Islamic banking in Luxembourg and the conflict of law

Islamic banking in Luxembourg and the conflict of law

Islamic banking in Luxembourg and the conflict of law

The financial center of Luxembourg, in its quest for diversification away from former niche banking made impossible through automatic reporting, has turned among others to Islamic Finance. Products formerly unknown are listed on the Luxembourg Stock Exchange, Parliament recently authorized the first Luxembourg Sukuk, and private banking based on Sharia is offered by many financial institutions. We are here at the intersection of Sharia and Luxembourg’s secular law. Conflicts will arise, as they do with much closer jurisdictions and legal systems, such as France or Spain and other western law. The victims of Landsbanki and Madoff have brought lawsuits abroad with dramatically conflicting outcomes with the Luxembourg (very slow) courts.

As a matter of thought for Luxembourg banking, the article referenced below by Nicholas H D Foster is well researched and documented about Islamic commercial law in western secular courts. Sharia compliance conflicts are described with UAE, Saudi, Malaysia, and Indonesia.

Encounters between legal systems: recent cases concerning Islamic commercial law in secular courts

“The revival of interest in Islamic law prompts a number of questions, including its suitability for the modern commercial world, and the appropriateness of western-style courts for enforcement of the sharia.

This is true even of Gulf states, the regimes of which are based, to a greater or lesser degree, on the sharia. So whether one attempts to follow the principles of the sharia in one’s financial dealings within a Western law context, or one attempts to incorporate rules based on the sharia into a state-based legal system, Western and Islamic legal mindsets come into contact. o as to permit the sharia to be the applicable law of a contract, as it is not the law of a “country” in the presumed intention of the parties” in the context of “the commercial purpose of the contract.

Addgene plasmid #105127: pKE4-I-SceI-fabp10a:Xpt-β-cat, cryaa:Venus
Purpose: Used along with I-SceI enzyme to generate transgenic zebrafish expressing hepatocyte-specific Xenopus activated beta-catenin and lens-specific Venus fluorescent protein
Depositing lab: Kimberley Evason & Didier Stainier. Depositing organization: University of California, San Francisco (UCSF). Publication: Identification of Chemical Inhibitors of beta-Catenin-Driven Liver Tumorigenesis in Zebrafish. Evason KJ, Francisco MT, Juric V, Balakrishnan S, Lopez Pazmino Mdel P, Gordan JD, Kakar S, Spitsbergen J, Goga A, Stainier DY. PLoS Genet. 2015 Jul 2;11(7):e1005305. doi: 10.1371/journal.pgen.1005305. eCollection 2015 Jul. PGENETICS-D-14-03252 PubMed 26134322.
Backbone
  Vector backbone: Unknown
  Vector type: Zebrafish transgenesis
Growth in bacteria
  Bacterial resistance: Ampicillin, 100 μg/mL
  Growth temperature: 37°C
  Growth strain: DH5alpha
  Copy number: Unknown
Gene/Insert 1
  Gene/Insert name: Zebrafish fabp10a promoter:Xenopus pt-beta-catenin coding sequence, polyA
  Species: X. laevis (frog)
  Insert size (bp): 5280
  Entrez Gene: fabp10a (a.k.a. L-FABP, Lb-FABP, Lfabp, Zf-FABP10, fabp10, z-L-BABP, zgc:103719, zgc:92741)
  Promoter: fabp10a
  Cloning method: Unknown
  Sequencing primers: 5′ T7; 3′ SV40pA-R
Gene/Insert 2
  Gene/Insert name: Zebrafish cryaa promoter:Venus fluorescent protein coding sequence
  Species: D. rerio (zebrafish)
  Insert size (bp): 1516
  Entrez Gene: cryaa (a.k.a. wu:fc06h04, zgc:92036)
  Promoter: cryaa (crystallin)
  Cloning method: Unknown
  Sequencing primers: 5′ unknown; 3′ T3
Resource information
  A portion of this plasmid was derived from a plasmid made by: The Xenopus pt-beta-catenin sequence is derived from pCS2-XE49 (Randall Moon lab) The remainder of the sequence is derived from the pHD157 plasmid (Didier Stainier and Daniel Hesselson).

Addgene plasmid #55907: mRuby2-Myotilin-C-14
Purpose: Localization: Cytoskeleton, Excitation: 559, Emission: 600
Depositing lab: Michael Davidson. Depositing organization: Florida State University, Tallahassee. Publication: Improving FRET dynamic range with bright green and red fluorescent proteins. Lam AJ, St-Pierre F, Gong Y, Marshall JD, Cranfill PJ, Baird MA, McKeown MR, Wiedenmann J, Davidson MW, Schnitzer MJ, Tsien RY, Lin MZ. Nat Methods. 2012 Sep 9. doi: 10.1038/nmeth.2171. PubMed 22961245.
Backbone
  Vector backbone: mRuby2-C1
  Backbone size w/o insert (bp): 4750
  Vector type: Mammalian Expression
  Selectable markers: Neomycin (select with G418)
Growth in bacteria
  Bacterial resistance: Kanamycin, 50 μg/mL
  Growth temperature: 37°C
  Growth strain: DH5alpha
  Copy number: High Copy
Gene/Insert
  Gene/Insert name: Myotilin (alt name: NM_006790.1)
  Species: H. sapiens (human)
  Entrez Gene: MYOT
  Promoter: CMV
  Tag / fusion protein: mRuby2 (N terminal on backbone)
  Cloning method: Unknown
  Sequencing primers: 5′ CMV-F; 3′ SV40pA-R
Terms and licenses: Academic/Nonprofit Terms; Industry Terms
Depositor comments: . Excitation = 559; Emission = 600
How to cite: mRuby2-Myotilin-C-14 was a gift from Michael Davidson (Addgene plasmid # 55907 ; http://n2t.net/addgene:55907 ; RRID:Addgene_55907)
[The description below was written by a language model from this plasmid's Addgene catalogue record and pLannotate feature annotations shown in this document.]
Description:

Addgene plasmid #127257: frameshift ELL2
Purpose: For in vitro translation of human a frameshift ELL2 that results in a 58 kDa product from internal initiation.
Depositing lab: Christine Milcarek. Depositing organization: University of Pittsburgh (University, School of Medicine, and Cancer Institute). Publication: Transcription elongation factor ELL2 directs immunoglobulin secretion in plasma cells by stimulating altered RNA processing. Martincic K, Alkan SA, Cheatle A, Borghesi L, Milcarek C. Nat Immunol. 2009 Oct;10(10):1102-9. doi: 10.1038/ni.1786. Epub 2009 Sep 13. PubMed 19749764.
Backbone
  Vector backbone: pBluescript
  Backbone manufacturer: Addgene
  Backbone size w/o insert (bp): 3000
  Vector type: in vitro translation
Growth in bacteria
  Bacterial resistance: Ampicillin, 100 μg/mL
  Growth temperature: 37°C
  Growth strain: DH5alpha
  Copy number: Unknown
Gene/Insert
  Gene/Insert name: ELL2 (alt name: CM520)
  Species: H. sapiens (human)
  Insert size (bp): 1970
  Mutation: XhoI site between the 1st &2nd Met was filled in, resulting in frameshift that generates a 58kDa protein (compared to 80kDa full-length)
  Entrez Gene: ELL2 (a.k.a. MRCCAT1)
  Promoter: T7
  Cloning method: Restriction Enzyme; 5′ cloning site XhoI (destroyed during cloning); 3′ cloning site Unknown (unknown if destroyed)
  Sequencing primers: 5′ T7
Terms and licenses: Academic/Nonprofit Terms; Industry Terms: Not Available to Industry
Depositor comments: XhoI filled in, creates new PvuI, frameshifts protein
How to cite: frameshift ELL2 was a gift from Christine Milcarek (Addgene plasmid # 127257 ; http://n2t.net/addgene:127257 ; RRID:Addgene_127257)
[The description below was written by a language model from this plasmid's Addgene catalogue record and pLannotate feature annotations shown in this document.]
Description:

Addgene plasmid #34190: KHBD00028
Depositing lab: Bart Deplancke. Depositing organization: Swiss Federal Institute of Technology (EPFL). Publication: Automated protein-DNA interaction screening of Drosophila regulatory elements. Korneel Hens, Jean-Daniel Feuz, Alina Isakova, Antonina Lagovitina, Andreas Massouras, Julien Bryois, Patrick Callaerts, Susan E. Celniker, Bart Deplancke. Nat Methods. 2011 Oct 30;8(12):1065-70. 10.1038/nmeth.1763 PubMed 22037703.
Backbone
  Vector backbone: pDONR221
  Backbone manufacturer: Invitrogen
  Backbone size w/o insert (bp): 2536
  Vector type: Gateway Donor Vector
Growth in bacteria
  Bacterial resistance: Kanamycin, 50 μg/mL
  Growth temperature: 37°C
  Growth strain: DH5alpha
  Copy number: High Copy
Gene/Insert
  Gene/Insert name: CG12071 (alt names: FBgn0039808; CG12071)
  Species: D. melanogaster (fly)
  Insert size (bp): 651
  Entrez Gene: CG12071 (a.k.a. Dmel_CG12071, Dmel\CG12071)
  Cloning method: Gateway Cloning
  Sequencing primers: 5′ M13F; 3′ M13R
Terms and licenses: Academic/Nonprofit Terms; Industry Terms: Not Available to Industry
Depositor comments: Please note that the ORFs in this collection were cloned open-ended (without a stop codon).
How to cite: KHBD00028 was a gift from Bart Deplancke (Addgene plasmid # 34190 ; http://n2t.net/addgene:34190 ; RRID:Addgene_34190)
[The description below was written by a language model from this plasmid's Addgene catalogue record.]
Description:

As a conclusion, the author “submits that the answers to the question posed at the beginning of the previous sub-sections are: No and No.

No: the sharia is not inherently unsuitable for the modern commercial world, even if the process of adaptation is not yet complete.

No: with the possible exception of the UAE assignment case, the decisions discussed herein do not constitute instances of secular, Western-style courts dominating and overturning the sharia. There is no inherent or insoluble dichotomy between the sharia as it concerns financial transactions and Western-based legal systems.

On the conflict point, if a secular, say, English, court did find itself in the position of having to enforce the sharia, whether as the governing law of the contract (if this is made possible by the revised Rome Convention), or as a set of rules incorporated by reference, various issues would arise…..

We can see, therefore, that although the apparent problems of adaptation and conflict are actually not anywhere near as serious as they might appear at first glance, the relationship between the sharia and secular law is far from settled, and will be one of the most interesting and significant topics for legal studies over the course of the next few decades.”